IceManML

I'm going to pick this one up as soon as I get a chance. It's been a long time since I've wanted to actually spend $ on a comic since my disappointment in the death of spiderman.

Tell me what ya think... (url at the bottom)

 

 

"It sounds like a joke at first: What if Batman got addicted to drugs? But legendary Batman writer Denny O'Neil took a laughable premise and turned it into one of the best character portraits the Cape Crusader's ever seen. <!-- %JUMP:More »% -->

 

Batman: Venom shows off everything that makes Denny O'Neil one of my favorite writers. His work shows off an incredible ear for the musicality and quirkiness of human speech and he intentionally tethers the superhero idea to its pulp predecessors. His superpeople were always human, able to stumble and recover in ways that made them more relatable and more heroic. He first won acclaim with Neal Adams, as part of a writer/artist team that pulled Batman back into the shadows after the character's goofy popularity during a 1960s camp TV show.

 

Decades later, O'Neil spent a long time as the editor in charge of Batman at DC Comics and his tenure generated many of the character's modern high points in the recent Bat-mythos. A dead Robin, a new Robin, Bane? All of them happened under O'Neil's stewardship.

 

Originally released as part of the Legend of the Dark Knight series that featured rotating creative teams, Venom serves as a thematic lead-in for the Bane character. This five-issue arc introduced the super-steroid that makes the masked villain freakishly strong, with Trevor Von Eeden on layouts and Jose Luis Garcia-Lopez providing inks. Garcia-Lopez is one of comics' unsung heroes, a man who helped develop a look for DC's most famous characters that showed up on bedsheets, lunchboxes, stickers and all kinds of other merchandise. And Von Eeden crafted some of the most visually daring superhero comics of the 1970s and '80s, with angled layouts and a style that went from detailed to impressionistic with ease. He could damn well tell a story, too, and Venom shows off his talent in spades.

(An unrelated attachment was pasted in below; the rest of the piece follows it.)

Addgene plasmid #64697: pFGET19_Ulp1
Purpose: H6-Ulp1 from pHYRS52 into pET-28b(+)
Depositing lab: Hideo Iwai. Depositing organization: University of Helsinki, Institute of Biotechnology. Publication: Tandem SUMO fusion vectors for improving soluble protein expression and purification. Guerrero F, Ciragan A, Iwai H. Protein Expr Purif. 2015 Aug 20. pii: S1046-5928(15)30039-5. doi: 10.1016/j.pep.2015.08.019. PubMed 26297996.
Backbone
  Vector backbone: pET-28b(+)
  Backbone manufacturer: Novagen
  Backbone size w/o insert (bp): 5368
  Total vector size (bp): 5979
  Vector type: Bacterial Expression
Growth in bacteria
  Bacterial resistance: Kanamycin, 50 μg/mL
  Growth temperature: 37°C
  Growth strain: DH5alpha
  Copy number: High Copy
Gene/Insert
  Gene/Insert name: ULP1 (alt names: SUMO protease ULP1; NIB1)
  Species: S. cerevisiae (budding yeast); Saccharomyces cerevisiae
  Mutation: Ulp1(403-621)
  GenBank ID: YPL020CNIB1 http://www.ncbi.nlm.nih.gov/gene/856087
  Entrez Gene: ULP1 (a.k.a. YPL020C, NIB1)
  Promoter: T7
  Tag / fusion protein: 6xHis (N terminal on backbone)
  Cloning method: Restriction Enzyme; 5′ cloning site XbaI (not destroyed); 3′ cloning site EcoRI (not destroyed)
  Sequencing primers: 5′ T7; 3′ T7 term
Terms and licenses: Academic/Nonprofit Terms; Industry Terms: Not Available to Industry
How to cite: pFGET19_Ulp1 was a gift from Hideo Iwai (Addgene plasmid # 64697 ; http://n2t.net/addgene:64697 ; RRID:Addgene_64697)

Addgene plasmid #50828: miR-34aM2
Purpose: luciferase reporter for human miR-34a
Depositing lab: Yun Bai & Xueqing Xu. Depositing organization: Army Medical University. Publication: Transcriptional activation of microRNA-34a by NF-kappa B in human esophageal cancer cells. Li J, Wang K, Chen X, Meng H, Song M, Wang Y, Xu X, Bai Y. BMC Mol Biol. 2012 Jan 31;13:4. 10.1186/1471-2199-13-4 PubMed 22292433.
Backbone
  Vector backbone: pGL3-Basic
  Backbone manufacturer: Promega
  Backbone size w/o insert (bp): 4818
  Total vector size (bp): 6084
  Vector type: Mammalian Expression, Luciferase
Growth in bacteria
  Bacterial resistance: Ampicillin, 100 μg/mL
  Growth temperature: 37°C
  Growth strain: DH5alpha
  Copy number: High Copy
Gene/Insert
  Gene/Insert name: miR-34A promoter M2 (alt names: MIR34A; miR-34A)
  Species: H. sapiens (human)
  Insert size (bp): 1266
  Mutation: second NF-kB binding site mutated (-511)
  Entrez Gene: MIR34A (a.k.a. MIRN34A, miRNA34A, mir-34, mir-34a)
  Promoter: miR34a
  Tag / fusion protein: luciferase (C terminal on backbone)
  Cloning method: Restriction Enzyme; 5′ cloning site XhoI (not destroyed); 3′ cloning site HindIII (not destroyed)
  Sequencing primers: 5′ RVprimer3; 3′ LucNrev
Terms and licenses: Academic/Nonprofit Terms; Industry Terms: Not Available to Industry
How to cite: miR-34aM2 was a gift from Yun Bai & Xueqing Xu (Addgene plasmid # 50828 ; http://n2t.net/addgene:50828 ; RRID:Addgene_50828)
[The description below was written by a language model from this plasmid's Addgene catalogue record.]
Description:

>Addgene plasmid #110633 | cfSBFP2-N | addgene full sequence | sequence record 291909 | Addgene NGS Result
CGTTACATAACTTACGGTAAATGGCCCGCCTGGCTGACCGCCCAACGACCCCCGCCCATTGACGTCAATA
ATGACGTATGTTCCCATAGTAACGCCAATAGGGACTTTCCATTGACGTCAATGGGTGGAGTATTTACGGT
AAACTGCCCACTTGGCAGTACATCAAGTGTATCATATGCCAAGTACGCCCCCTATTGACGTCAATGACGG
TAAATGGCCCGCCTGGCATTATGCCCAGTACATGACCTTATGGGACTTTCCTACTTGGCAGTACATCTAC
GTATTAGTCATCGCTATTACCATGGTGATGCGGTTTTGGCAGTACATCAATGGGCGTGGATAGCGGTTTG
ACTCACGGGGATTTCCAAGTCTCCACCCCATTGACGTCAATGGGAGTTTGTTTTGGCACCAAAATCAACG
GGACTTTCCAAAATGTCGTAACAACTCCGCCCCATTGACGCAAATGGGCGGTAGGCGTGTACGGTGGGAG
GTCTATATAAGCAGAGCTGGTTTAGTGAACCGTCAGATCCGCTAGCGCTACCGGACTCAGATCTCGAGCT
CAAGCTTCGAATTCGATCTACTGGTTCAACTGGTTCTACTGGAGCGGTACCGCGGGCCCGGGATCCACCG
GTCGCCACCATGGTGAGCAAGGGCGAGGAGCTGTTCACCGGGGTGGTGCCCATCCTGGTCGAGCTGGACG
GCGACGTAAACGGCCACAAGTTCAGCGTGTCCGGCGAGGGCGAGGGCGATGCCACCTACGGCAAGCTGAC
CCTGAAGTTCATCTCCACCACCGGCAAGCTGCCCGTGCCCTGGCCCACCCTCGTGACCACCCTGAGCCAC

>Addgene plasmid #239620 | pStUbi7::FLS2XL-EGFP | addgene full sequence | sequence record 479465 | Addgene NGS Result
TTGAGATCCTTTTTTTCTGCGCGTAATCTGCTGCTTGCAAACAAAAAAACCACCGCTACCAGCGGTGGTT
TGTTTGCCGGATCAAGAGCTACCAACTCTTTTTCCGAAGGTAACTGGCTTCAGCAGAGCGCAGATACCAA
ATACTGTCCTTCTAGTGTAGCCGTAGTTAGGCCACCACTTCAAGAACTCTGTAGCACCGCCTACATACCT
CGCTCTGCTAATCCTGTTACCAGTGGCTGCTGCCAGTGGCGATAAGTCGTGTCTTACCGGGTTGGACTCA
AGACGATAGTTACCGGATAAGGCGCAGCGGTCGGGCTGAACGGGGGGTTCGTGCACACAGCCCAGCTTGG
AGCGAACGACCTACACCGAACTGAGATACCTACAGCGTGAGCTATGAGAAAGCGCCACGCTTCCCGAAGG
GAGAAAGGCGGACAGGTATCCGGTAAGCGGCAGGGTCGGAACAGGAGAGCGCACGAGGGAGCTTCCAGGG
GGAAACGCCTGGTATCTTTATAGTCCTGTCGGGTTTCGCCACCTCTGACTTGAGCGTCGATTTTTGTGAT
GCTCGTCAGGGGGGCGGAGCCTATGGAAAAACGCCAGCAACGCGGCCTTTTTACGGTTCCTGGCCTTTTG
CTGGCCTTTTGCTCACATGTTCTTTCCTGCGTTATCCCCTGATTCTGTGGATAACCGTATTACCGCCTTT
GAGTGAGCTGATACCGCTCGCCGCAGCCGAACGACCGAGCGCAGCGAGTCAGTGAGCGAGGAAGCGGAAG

You know how there are moments from favorite comics movies and games that you can quote by heart at will? Venom is full of those for me. It's being reprinted to capitalize on the impending release of The Dark Knight Rises, as the film features Bane, a supervillain who uses Venom to become superstrong. However, tie-ins aside, Venom stands as an example of the kind of writing and drawing that doesn't happen any more, with third-person narrator captions that serve as the writer's voice and steady, unassuming artwork that unfurls with a clean, nearly-perfect precision. Here's why it works..."

 

http://kotaku.com/59...an-stories-ever

 

 


 

Denny O'Neil doesn't write many comics nowadays. That's okay. Most of those he turned out in his heyday have ensured that he's going to be a hero to me and many others for decades to come.

Word.

 

Also, I wonder why he did get out of the business...


 

What really gets me though is "Hey, I'm going somewhere potentially very dangerous. Hmmm, I'm going to need someone to chat with during the flight. Alfred, why don't you come along?"

Seriously? Forced plot device and a potential liability.